There was a seminal moment on my recent girl’s weekend to Amritsar, India. When, at a famous local restaurant, the Brothers Dhaba, we ordered two more parathas. This is a flaky Indian flatbread, buttery and oily in that perfect way, served hot from the oven and irresistible.
The waiter, stared at the already heaving table before our party of four, and said “but you heave two more dishes coming”.
Shoveling food into our mouths, we barely breathed, in unison we said “We don’t care!”. He backed away from the table like a man who had seen something very, very alarming.
There is something about India. I do love visiting – the sites, sounds and smells. But my main problem is that I can’t stop eating there. Literally I am hungry. All. The. Time. My friends experienced this phenomenon as well.
The only explanation is the smells – spices – they excite and delight the senses. And the food, is just so damn delicious.
Amritsar is an unlikely destination for four women for a weekend, but it was the perfect antidote to our daily grind. Close (three hours on Qatar Airways, manageable and filled with significance.
And then…there is the food.
We arrived on the day the Indian Election results were announced, to find the city a little on edge. So we opted to dine in on the first night, and the Hyatt Amritsar didn’t disappoint. The entire weekend was a parade of local and Indian specialties.
No food request was too difficult and we were happy for the delicious attention.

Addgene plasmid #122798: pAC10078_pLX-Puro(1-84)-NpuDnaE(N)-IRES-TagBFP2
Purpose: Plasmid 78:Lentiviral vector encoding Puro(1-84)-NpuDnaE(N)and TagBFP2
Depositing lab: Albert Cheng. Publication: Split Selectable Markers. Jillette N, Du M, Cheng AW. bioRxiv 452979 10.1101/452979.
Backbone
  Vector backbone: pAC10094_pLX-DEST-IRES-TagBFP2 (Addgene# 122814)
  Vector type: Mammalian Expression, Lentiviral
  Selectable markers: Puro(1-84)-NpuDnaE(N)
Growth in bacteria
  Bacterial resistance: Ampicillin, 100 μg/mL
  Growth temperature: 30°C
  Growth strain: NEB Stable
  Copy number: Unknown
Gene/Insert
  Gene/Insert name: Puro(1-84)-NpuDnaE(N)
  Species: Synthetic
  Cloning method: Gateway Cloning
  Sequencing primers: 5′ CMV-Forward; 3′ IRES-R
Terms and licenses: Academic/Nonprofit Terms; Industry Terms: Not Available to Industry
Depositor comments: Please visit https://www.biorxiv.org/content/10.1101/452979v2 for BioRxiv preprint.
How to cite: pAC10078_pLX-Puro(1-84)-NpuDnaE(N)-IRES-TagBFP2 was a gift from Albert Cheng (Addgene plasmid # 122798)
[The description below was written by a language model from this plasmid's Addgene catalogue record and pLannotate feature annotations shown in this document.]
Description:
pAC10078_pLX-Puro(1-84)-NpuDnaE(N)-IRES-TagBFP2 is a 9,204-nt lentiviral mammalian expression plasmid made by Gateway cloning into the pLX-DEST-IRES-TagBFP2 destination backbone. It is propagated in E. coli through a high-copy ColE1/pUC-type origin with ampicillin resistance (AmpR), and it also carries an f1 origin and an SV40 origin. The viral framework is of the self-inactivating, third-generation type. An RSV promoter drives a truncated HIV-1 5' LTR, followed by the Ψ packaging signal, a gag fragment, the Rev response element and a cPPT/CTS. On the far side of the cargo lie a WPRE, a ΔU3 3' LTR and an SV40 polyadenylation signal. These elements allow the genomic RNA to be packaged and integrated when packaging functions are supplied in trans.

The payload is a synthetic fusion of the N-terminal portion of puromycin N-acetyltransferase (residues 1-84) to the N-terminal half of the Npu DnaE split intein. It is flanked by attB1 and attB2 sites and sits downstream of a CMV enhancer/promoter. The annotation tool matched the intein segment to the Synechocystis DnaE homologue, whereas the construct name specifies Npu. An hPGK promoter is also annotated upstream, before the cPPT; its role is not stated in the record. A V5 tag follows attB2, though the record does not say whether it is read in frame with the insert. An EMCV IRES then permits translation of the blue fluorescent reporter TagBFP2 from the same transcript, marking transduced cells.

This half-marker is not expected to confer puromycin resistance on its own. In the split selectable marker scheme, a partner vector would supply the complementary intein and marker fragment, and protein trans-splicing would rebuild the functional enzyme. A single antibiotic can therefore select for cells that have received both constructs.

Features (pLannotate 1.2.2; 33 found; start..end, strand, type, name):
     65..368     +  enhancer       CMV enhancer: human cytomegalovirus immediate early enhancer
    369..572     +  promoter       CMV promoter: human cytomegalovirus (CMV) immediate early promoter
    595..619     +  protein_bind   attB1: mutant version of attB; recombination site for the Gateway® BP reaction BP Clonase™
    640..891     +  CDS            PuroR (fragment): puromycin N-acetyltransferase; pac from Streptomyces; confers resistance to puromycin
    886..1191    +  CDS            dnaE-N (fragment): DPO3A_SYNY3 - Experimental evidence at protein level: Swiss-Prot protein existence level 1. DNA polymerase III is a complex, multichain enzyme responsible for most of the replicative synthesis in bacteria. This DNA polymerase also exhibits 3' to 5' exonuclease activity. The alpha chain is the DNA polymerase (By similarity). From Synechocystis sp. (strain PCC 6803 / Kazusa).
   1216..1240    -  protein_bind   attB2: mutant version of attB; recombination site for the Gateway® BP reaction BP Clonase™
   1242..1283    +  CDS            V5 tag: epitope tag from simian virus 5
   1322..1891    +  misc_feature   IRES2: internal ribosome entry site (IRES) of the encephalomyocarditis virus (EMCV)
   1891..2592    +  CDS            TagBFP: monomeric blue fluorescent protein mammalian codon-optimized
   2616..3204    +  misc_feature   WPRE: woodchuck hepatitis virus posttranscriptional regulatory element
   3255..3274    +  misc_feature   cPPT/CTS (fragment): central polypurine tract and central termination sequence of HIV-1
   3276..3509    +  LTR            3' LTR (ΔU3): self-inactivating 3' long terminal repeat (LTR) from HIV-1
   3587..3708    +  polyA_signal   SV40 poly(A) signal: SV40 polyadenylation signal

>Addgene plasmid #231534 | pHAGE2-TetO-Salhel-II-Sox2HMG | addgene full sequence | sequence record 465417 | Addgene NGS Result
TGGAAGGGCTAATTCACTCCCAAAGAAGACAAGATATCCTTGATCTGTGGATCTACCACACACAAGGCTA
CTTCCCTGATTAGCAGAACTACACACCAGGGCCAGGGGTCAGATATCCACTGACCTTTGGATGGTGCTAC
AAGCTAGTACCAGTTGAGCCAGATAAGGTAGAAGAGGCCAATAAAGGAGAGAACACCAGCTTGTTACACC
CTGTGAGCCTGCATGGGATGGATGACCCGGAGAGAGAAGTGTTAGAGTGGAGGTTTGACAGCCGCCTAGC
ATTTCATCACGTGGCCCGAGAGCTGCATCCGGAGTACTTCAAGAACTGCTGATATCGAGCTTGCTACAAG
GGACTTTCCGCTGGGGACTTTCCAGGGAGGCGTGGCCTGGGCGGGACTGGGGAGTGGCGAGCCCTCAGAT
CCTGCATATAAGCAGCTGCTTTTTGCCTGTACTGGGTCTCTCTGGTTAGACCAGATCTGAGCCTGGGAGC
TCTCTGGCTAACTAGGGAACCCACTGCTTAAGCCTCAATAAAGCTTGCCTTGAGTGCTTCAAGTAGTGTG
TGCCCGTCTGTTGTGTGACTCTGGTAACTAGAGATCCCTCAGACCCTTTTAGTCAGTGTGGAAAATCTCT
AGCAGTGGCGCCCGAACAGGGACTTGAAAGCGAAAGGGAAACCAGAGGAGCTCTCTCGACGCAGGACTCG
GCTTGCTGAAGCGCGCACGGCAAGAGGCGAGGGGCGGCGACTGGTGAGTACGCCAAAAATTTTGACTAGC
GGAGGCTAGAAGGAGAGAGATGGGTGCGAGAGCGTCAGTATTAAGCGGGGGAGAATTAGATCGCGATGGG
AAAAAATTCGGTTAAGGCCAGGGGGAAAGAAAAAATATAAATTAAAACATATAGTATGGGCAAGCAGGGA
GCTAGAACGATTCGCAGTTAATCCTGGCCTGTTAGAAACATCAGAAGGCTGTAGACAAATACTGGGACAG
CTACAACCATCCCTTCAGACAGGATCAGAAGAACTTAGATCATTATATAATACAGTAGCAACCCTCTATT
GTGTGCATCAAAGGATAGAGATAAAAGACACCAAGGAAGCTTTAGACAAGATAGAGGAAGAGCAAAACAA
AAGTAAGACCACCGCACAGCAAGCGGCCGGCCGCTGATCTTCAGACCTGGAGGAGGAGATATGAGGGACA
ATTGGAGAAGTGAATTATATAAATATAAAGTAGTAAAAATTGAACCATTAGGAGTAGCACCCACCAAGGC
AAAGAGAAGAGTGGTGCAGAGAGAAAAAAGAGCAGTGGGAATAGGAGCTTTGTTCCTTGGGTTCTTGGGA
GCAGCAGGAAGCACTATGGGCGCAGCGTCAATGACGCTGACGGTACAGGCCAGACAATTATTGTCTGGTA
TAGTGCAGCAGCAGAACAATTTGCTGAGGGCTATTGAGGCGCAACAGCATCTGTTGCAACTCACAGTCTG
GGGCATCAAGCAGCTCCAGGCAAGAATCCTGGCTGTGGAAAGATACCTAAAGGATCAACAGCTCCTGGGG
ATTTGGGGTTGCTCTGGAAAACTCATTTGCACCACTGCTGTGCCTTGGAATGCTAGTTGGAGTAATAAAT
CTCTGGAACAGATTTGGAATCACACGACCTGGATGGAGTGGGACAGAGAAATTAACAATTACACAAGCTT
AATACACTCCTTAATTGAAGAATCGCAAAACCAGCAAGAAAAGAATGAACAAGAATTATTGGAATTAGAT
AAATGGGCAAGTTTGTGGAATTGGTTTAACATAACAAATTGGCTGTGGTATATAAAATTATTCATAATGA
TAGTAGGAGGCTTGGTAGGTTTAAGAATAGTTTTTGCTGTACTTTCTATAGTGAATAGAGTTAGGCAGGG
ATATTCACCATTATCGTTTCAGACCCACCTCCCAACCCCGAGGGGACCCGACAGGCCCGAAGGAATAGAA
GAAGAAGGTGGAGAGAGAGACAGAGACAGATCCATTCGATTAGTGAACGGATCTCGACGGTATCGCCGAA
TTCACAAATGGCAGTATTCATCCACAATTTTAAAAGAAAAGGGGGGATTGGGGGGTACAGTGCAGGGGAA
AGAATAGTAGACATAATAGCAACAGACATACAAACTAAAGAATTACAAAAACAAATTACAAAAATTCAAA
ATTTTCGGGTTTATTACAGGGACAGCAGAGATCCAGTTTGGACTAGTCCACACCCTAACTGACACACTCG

Our adventures took us far and wide across the city but like many locals and visitors, we were drawn to the Brothers Dhaba – one of the city’s most famous restaurants.
Punjabi cuisine is a world unto itself and Amritsar is considered one of the best places to try it. Their cooking is done with garam masala, green and black cardamom, bay leaf, black peppercorns, cinnamon, curry leaves, cloves, nutmeg. They use plenty of green and red chilli, in raw form, powder and paste, to bring a bite to their food. And they are fond of ginger and garlic as well.
Amritsari food uses mutton, chicken and healthy quantities of paneer. Mentioned in the Vedas, dating as far back as 6000 BC of India Subcontinent, Paneer is a fresh cheese frequently used in South Asian Cuisine similar to queso blanco. We tried it in many forms – fried, stuffed in bread, in a masala curry.
There is a post in process about the sights and sounds of Amritsar and it’s surrounds. But I wanted to pay my own homage to the food of this remarkable city. Now bring me those parathas before things get nasty.